Friday, December 8, 2023

Q&A: Gregory B. White, UTSA Center for Infrastructure Assurance and Security

Q&A: Gregory B. White, UTSA Center for Infrastructure Assurance and Security

CIAS Associate Director Dwayne Williams, CIAS Director Gregory White and United States Senator John Cornyn at a CIAS event.

(Jan. 9, 2018) -- Gregory B. White is the director of the UTSA Center for Infrastructure Assurance and Security. His career has spanned more than three decades in computer and network security, including 30 years in the Air Force and Air Force Reserves. He helped build the nation’s first undergraduate information warfare laboratory at the U.S. Air Force Academy.

At UTSA, White continues to develop and teach courses on computer and network security. His leadership of the CIAS has seen the university’s selection by the Department of Homeland Security (DHS) to develop national cybersecurity information sharing standards and a $3 million DHS grant to develop and deliver cybersecurity training to support the National Preparedness Goal of a secure and resilient nation. In 2016, he was inducted into the San Antonio Cyber Hall of Honor.

We sat down with Dr. White to learn about new developments in cybersecurity.

What is the most important thing happening in your field that no one is talking about but should be?

There are a lot of discussions going on concerning various aspects of security. The field is constantly changing. Things such as the security of the Internet of Things (IoT) is going to be crucial in the near future and not enough time has been spent on it.

Additionally, the security of our critical infrastructures has been discussed for years, but more needs to be done to secure them and to examine how the impact on one will affect the others. We have also heard a lot about the need to increase the number of security professionals and while this also is receiving attention, we are far from filling the pipeline to provide the number of needed professionals.

One thing that very few are talking about is the need to establish a culture of security. It is not enough to produce security professionals; we need every citizen to know that they have a duty and responsibility in “putting out cyber fires” and “taking a bite out of cyber crime”. This needs to start in the elementary schools, just like programs with Smokey and McGruff.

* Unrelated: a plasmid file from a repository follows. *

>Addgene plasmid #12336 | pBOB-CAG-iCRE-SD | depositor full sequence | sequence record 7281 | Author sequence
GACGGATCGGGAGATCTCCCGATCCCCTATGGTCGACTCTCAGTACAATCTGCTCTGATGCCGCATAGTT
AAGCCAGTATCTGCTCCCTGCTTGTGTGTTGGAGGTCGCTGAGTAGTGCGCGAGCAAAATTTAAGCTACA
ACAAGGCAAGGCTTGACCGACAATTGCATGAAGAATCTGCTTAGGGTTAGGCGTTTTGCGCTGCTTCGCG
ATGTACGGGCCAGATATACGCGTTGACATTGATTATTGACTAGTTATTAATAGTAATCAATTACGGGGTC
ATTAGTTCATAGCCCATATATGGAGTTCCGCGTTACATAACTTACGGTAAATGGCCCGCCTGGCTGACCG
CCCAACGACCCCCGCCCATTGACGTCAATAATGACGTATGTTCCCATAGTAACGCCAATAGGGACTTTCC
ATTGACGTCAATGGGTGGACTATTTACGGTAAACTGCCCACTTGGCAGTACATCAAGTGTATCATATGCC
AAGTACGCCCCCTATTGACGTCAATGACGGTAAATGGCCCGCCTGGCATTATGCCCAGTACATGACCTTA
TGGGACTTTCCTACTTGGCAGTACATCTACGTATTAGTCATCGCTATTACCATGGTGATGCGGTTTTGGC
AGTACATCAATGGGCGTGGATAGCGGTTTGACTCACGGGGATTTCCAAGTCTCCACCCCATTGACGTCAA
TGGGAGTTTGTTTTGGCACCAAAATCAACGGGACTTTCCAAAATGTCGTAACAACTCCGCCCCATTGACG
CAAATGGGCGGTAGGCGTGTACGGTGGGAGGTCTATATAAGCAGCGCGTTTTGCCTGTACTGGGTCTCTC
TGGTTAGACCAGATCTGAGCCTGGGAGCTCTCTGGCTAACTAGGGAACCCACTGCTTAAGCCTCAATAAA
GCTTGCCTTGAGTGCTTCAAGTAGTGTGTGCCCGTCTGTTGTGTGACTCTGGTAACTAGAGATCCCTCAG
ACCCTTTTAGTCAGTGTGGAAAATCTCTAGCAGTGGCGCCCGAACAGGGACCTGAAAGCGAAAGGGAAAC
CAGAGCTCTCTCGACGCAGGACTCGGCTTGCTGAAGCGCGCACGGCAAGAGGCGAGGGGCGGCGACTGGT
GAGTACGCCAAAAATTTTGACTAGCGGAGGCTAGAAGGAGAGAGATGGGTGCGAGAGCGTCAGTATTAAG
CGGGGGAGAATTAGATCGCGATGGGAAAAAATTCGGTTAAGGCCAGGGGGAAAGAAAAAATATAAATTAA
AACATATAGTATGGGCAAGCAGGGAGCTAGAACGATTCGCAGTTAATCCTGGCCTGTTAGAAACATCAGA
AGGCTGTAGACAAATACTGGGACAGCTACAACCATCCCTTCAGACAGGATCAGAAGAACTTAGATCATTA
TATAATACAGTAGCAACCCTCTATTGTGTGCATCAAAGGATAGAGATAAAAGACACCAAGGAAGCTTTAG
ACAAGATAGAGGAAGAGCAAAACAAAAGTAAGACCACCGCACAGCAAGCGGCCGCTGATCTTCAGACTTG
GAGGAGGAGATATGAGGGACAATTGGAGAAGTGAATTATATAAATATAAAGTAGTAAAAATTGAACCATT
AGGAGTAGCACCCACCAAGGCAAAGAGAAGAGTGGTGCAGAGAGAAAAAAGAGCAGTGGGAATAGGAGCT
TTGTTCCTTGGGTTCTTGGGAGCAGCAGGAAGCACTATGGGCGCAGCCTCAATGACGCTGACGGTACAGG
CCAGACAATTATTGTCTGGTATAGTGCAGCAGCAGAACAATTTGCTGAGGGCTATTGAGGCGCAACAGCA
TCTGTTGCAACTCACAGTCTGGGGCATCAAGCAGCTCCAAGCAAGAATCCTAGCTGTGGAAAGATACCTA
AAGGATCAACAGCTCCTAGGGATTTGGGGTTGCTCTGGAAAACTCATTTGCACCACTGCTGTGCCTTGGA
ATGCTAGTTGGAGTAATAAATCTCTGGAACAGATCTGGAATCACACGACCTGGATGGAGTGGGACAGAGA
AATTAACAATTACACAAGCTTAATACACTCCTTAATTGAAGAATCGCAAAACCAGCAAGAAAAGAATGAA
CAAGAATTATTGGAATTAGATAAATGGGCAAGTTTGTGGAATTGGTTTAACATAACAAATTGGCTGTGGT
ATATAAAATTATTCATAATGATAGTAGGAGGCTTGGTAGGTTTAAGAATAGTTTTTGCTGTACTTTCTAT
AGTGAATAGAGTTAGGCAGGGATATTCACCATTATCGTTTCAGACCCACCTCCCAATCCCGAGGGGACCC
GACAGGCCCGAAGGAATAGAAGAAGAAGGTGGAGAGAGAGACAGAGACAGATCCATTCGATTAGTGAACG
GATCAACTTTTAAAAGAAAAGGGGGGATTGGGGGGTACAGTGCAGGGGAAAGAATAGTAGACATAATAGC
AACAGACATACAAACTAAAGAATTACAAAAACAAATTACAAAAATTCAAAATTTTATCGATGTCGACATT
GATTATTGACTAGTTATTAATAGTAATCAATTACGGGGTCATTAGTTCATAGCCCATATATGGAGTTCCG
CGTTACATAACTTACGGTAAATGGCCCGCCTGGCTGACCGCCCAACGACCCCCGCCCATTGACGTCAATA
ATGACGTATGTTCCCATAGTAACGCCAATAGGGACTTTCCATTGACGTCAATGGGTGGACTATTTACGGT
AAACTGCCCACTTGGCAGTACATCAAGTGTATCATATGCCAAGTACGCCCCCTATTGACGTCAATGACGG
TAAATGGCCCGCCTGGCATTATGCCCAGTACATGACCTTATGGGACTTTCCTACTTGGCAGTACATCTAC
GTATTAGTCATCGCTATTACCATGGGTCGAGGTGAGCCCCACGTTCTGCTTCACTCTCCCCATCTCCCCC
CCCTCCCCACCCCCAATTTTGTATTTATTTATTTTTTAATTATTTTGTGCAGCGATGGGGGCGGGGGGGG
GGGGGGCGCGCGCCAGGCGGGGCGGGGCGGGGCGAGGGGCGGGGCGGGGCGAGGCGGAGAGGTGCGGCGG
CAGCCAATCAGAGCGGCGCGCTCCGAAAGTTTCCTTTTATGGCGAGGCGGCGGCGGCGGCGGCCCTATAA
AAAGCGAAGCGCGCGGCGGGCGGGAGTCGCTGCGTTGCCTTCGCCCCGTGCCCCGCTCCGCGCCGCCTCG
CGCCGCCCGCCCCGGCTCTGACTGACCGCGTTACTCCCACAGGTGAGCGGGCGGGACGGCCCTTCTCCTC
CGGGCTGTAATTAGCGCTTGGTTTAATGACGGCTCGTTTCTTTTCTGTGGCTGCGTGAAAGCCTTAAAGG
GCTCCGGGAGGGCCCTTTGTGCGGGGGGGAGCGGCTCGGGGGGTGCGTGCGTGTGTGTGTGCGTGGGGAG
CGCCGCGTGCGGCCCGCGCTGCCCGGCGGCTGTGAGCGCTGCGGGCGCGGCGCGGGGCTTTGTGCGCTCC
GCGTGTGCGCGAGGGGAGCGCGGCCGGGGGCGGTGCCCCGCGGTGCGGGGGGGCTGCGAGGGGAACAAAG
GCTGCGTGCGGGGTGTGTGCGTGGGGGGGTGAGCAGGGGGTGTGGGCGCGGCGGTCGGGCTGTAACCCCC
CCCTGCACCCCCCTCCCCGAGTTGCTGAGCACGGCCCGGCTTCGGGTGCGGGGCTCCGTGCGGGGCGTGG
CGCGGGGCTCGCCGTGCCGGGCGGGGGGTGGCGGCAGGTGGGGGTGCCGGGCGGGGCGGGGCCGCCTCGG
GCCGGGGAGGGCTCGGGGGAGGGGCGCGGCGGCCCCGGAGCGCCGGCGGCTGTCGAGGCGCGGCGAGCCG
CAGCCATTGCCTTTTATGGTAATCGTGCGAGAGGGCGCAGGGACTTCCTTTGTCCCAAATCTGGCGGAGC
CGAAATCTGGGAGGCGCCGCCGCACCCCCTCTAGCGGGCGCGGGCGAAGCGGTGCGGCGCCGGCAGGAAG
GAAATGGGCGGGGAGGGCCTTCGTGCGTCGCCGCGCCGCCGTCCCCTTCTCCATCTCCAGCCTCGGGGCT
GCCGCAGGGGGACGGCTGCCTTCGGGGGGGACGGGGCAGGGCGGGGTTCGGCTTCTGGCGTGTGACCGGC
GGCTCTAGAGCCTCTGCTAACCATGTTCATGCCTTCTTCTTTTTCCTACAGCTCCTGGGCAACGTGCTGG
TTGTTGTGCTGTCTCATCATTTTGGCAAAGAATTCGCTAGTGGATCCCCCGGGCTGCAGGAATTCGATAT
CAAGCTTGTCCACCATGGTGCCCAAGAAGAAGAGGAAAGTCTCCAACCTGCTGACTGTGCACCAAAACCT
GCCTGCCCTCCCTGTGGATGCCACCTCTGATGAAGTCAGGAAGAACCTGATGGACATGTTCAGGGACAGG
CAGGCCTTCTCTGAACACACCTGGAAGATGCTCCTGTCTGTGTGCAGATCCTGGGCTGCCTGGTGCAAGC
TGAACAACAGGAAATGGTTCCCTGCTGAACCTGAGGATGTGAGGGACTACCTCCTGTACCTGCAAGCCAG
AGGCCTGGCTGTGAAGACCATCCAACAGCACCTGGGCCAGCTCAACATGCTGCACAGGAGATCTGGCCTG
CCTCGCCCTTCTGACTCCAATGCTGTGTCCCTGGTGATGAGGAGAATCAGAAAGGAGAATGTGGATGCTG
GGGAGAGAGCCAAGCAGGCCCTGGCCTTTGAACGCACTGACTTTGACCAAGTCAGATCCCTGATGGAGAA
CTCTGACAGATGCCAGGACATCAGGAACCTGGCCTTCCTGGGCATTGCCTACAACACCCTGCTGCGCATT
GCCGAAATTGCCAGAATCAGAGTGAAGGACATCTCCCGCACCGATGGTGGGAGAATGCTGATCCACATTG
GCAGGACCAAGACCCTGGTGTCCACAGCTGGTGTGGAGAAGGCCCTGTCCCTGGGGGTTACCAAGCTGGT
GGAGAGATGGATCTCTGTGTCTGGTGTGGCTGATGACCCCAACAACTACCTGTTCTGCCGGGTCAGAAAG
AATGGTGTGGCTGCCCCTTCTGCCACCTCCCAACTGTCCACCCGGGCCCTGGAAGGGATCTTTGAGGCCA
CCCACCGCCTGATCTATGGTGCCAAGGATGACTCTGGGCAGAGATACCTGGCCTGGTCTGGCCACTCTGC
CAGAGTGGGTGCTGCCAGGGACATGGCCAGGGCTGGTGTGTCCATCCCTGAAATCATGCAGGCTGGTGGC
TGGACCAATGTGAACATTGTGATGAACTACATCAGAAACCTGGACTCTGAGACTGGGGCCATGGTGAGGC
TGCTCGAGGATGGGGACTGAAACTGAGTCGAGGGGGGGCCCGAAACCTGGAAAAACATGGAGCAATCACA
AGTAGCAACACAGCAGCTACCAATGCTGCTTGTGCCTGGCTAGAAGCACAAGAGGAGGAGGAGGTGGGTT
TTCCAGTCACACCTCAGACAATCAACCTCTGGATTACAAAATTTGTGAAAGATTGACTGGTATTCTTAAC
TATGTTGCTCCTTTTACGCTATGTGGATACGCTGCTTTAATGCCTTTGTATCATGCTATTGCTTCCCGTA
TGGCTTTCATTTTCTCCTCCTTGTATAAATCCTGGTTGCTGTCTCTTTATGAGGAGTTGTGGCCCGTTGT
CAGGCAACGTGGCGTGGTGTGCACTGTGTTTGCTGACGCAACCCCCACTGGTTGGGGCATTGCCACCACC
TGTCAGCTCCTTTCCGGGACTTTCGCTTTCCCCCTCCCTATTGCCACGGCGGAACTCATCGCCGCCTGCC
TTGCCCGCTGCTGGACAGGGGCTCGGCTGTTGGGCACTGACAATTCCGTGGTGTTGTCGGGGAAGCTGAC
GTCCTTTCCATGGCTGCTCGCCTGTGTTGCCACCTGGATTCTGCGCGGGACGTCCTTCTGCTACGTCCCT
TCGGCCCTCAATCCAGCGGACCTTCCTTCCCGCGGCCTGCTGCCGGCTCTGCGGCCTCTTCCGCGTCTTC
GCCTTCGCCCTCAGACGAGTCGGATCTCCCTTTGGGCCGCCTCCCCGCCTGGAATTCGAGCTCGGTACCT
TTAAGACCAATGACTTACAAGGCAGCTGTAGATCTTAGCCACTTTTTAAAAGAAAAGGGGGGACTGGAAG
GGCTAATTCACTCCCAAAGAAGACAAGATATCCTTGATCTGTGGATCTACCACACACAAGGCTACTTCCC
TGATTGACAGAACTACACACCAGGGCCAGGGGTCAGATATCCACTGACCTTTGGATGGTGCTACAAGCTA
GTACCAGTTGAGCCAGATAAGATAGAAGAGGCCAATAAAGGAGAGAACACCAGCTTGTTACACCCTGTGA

How does interdisciplinary work help research efforts in your field?

For many years, especially in the early years of cybersecurity, most viewed the solution to the problem of securing our computer systems and networks as a technology problem. If I can build a provably secure computer system then I will have solved the problem.

What we learned over the years is that this is not enough. We will put that computer in front of a human who will invariably not do what we expected and will find a way to either deliberately or inadvertently compromise security. Looking at the issue of cybersecurity as a multi-disciplinary problem with both behavioral, procedural and technical aspects allows us to better address the security needs of our computer systems and networks.

Have you had any mentors? How does their guidance inform what you do now?

I really haven’t had a security mentor. Many of the things that the CIAS is doing today were innovative and often “firsts” in the field. I have, however, been very fortunate to have a number of colleagues who I have been able to work with and to brainstorm solutions to problems. These colleagues have helped us create the often innovative approaches we have taken to security problems.

What advice do you have for this generation of students?

Cybersecurity is everybody’s business. We each have a responsibility for protecting our own information contained on computer systems and networks and have a responsibility to our employers to do the same for them. Just like it is our responsibility to lock our office doors when we leave and to pay attention to physical security, we have a responsibility to “lock” our computers and to pay attention to cybersecurity as well.

What guidance would you give a student interested in cybersecurity?

Be flexible. Do not get stuck believing that the approach you learned today to address a security issue is going to work tomorrow. The field is constantly changing in terms of both the vulnerabilities known and new technology that is introduced. If you look back a decade, when you purchased a laptop it generally included a telephone modem and this was a security concern that needed to be addressed. Today, you’d be hard pressed to find a laptop with a telephone modem. Instead, wireless connections are the way we go today, which was not the norm back then, and this has its own security concerns.

What makes the CIAS unique?

The CIAS is focused primarily on operational aspects of cybersecurity. Unlike most research centers at academic institutions, the CIAS is involved in helping to address security solutions useable today. Our efforts for over a decade have been aimed at “real-world, right-now” initiatives and also have a strong state and local perspective.

We were the first to introduce cybersecurity exercises for communities, the first to conduct a high school cybersecurity competition, and the first to develop a maturity model focused on helping states and communities develop viable and sustainable cybersecurity programs.

Joanna Carver

Learn more about cybersecurity at UTSA.

Learn more about the UTSA Center for Infrastructure Assurance and Security.